In The Brussels Times on February 20, 2009 at 2:06 PM

The [Irish] Government and the opposition parties presumably aren’t stupid enough to think they can bank on those polls showing that a healthy majority of voters now supports the Lisbon Treaty.

Last time out the polls also predicted a big win for the pro-Lisbon side, but once the referendum campaign began, everything changed. It often does when referenda take place in this country. The establishment view, that is the one favoured by our political class and the media, usually starts off way ahead in a campaign and is then reined in as the public begins to hear an opposing point of view for the first time.

Since the Lisbon Treaty referendum of last summer, voters have been subjected to intense pro-Lisbon propaganda. It has been unrelenting and the tactic has been three-fold. First, every effort has been made to demonise Declan Ganley and Libertas. We haven’t seen anything like it in years with RTE and The Irish Times in the role of witch-hunters.

The second leg of the strategy has been to try and limit opportunities for opposing voices to be heard. For example, the Oireachtas has been working hard to find a way to neutralise the requirement that broadcasters give both sides in a referendum campaign equal access to the airwaves.

Thirdly, the political class is trying to turn the upcoming referendum into a debate about membership of the European Union rather than about the merit or demerits of the Lisbon Treaty [or EU Constitution] itself. To this end, they are telling us that the only thing standing between us and certain economic doom is our membership of the European Union.

But this is a red herring because hardly anyone in Ireland wants to leave the European Union. We know that membership has been a net plus for us and therefore it would be extremely unwise for the political parties to think they can rely on this argument. All they will do is play into the hands of their opponents who will point out that what is at issue is not our membership of the EU per se, but the kind of union we wish to be in.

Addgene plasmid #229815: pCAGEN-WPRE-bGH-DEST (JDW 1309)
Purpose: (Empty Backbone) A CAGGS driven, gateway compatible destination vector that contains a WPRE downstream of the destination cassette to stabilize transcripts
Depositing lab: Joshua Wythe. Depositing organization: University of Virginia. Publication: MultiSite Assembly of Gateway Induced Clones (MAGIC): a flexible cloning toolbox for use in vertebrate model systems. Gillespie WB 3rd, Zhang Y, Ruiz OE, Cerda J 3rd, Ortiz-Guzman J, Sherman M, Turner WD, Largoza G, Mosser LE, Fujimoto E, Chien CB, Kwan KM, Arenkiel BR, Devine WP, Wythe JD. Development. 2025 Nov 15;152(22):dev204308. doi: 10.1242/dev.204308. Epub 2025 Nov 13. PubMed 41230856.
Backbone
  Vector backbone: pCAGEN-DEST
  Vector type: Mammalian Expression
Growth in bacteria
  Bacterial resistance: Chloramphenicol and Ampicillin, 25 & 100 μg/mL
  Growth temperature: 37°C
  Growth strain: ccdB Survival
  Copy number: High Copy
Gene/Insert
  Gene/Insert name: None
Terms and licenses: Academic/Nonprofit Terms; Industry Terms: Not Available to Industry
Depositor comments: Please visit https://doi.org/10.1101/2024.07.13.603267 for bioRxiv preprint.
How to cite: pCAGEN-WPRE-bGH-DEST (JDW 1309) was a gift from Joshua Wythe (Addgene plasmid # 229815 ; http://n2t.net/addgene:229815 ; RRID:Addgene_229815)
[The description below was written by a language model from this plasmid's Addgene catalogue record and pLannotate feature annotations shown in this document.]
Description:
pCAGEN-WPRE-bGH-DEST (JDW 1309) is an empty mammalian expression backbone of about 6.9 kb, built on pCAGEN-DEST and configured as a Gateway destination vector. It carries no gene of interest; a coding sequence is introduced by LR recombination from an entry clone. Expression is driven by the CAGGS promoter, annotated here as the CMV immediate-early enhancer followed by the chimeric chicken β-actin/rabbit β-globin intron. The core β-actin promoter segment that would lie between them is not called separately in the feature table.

One reason Lisbon was lost first time around is because of the echo-chamber effect that is so strong in Irish politics; namely, the tendency of our political lords and masters to listen only to the same voices to the point where they think no other voices exist, or where they know they exist, but treat them with contempt.

For one thing, this echo-chamber is partly to blame for our present economic woes. Dissident economists simply weren’t listened to when they warned that the property bubble was about to burst with untold consequences.

On a more minor scale, we have the spectacle of the Oireachtas committee investigating the issue of children’s rights, which is chaired by Mary O’Rourke, hearing evidence only from people on one side of the political spectrum.

If Mary continues in this fashion, she’ll wonder why she has lost — if and when a poorly thought out children’s rights amendment is put to us.

When the Lisbon Treaty was defeated last year, a narrow crack appeared in the echo-chamber and the political class began to hear alternative voices for the first time in an age, even though they had been there all the time.

One set of voices had very legitimate concerns about EU interference in such areas as family law and education. The EU has now promised to address those concerns by way of legal guarantees.

But there is now a real danger that both the EU and the Government will believe the latest opinion polls and think Lisbon II is a foregone conclusion and therefore will offer us meaningless guarantees.

In fact, Eamon Gilmore is resisting attempts to address those concerns regarding family law and education. Why so? Is he admitting that such interference by the EU is real and he wants it to continue?

Is this why he fears the guarantees? If so, then we doubly need them.

The best and only way to pass Lisbon is to continue listening to the voices of those who voted ‘No’ last time, and who, with a few meaningful guarantees concerning sovereignty, can be persuaded to vote ‘Yes’ next time.

If the political system wants to pass Lisbon II, it needs to ignore the opinion polls, smash that echo-chamber to pieces and heed voices other than their own.

This article by David Quinn was originally published in the Irish Independent of February 20th, 2009.